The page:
Macron says he intends to abandon France’s colonial past in Africa


French President Emmanuel Macron gave a speech to African students to put economic development, culture and education at the same level of importance as the challenges of terrorism and migration that dominated the relations of their predecessors with the continent .

In a speech by the 39-year-old president, he exposed his African policy, insisting that France's colonial past should no longer nuance relations, given that both he and his audience had never experienced colonialism, almost two hours at a time. bustling crowd of students at the University of Ouagadougou in Burkina Faso. .

"I'm from a generation that does not tell Africa what to do: I've come to listen," said Macron, adding that Nelson Mandela's 1994 election in South Africa was a pivotal moment of his youth. "France has a historical link with Africa, Africa is engraved in French history, culture and identity, there were failures and crimes, there were happy moments, but our responsibility is not to get caught up in the past."

Macron made reference to issues of security and migration in his speech, but mostly offered partnerships in the areas of education, renewable energies, start-ups, transportation and health. He said that pieces of African art in European collections should be returned to Africa and called for closer cooperation between French and African cinema.

Close Ties

He promised that France's development aid will reach 0.55 percent of economic output by the end of its first five-year term, from about 0.4 now, and said it would be better to spend it . "Sometimes aid is not for what is needed, and instead it has only served to please governments, French and Africans," he said to the applause of the students.

Macron was born in 1977. Most of the French colonies in Africa gained independence from 1960, although successive French governments maintained close ties, often intervening militarily to keep friendly regimes in power.

The past French governments have tried to reduce France's ties with its former colonies while trying to develop closer relations with other African countries. In his speech, Macron gave a friendlier tone than former President Nicolas Sarkozy, who said during a visit to Senegal in 2007 that "African man has not fully entered history."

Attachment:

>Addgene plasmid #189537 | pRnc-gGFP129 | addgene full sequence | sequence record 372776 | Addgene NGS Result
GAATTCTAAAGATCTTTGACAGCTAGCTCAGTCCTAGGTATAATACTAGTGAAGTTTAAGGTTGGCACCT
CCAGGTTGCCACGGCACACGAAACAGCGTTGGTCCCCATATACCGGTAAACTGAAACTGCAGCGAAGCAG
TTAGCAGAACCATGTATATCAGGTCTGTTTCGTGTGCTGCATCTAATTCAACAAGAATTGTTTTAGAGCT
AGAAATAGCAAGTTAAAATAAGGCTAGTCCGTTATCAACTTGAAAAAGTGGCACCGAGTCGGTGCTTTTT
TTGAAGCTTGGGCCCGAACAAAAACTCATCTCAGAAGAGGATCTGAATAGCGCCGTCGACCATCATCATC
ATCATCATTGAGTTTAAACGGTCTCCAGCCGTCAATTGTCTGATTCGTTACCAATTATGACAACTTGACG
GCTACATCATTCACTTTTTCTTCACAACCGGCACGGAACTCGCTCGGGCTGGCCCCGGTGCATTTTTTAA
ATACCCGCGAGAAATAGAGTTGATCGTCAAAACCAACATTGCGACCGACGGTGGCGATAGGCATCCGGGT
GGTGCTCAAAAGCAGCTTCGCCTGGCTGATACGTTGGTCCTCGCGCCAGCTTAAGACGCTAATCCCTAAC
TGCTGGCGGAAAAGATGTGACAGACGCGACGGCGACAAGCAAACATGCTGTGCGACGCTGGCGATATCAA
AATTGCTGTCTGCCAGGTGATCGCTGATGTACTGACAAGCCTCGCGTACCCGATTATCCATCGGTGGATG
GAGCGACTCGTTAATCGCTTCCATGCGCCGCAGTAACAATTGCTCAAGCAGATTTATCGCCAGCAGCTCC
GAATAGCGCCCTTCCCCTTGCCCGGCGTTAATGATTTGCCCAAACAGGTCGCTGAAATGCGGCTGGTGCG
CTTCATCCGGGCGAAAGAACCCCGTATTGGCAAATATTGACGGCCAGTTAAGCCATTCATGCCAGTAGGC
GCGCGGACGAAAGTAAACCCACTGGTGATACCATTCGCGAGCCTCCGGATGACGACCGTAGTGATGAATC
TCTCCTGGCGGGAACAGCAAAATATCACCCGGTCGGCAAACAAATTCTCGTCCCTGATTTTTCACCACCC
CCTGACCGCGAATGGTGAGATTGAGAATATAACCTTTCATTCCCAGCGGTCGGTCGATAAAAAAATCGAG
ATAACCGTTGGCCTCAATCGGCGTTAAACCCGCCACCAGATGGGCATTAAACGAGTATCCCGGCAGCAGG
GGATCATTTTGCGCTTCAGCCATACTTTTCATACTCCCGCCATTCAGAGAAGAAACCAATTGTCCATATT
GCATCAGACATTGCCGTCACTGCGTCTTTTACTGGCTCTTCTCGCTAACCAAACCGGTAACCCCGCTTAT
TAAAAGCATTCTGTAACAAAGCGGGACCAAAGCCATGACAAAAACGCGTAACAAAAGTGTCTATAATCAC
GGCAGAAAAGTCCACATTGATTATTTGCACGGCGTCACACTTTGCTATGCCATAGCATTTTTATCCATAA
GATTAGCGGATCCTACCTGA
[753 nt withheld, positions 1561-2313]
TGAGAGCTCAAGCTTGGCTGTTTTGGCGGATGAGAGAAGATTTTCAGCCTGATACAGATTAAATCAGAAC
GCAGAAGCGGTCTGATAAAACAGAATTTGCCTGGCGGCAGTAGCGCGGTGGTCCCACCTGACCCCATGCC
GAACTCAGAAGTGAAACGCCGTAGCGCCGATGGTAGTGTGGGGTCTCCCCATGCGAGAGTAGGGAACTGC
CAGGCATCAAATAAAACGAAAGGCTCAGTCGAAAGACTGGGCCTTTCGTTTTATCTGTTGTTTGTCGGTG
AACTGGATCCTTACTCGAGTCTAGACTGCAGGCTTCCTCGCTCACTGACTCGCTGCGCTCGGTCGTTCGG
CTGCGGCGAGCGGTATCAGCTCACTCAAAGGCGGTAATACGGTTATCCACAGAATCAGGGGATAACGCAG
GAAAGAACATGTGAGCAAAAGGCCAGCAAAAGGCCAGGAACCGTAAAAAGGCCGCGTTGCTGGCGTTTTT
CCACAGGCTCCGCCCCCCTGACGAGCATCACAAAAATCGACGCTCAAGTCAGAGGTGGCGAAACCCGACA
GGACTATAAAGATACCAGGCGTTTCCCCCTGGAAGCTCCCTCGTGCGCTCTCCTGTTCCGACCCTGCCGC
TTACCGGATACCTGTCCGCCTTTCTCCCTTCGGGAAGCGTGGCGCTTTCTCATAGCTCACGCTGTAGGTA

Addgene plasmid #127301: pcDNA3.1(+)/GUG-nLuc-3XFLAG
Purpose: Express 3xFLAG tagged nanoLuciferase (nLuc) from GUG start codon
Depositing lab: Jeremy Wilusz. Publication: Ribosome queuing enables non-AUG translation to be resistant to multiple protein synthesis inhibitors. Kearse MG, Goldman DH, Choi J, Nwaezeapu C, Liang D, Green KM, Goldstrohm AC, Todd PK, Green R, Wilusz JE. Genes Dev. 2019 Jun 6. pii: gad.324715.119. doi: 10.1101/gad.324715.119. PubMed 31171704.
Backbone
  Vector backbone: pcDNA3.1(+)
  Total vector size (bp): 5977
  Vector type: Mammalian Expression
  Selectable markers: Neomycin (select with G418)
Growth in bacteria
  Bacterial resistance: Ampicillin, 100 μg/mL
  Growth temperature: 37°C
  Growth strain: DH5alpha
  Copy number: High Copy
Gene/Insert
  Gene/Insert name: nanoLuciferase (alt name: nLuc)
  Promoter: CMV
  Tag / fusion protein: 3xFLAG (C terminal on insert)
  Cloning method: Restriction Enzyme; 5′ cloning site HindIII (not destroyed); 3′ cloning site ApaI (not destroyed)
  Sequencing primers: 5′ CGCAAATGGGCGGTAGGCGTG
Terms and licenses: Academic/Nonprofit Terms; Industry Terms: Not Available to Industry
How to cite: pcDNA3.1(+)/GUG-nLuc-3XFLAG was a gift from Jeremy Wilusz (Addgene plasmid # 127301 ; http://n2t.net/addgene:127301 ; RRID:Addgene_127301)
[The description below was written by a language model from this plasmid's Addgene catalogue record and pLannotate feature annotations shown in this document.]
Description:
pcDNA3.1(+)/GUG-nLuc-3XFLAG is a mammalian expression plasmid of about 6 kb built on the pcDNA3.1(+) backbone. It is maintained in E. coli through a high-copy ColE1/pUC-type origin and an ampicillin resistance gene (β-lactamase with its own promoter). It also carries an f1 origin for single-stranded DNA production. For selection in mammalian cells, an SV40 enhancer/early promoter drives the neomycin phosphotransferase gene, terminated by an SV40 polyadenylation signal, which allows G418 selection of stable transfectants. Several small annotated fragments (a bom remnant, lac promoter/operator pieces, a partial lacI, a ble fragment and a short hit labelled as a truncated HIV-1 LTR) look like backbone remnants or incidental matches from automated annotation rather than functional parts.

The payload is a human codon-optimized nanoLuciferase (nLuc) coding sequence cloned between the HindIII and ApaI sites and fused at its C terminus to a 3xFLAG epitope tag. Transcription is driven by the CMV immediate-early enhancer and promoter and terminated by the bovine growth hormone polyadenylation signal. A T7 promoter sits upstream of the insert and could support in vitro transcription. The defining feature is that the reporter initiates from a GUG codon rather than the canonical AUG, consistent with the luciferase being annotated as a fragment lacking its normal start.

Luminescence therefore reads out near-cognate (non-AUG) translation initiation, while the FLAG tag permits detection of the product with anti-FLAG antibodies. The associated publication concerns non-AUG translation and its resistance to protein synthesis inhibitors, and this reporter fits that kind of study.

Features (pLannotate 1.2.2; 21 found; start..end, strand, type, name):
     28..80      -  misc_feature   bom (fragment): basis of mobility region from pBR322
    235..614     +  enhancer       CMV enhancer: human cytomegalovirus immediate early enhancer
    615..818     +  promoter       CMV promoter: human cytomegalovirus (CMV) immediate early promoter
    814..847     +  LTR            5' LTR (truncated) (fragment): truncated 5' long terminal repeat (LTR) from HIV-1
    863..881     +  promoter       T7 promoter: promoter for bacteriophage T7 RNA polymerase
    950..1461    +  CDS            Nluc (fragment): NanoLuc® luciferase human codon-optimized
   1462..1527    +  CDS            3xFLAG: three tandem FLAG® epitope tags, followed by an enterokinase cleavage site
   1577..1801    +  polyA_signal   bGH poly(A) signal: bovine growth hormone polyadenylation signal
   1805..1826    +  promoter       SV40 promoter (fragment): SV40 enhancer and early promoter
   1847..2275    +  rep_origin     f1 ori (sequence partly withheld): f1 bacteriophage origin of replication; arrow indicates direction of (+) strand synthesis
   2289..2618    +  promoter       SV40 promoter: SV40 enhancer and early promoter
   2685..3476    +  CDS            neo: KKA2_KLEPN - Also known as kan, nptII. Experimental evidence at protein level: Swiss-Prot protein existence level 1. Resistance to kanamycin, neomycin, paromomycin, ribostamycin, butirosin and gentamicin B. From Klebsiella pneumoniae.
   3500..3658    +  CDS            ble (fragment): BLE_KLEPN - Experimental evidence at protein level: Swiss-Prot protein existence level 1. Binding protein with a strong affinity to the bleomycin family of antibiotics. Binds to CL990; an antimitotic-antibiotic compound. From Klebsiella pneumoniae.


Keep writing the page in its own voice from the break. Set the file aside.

Sarkozy's successor, Francois Hollande, promised to treat African nations are equal, but his African policy was dominated by security concerns after he ordered French troops to Mali to prevent the country from falling to Islamist militants in 2013.

France still has around 4,000 mobile soldiers in the Sahelian militants. A few hours before Macron's arrival in Burkina Faso on Monday night, a grenade thrown at a French military vehicle in Ouagadougou failed its target, injuring three civilians.

Popular Uprising

Macron said on Tuesday he will return to the United Nations to seek funds for a five-nation African force that is aimed at fighting militants across the Sahel. The United States has rejected a French request for UN funds during the summer, although the United States has provided direct support.

The journey of three Macron countries through Africa is his second trip to Africa as president, after a quick visit to French troops in Mali earlier this year. Burkina Faso was elected due to a popular uprising in 2014 that toppled the ruler Blaise Compaore and led to democratic elections.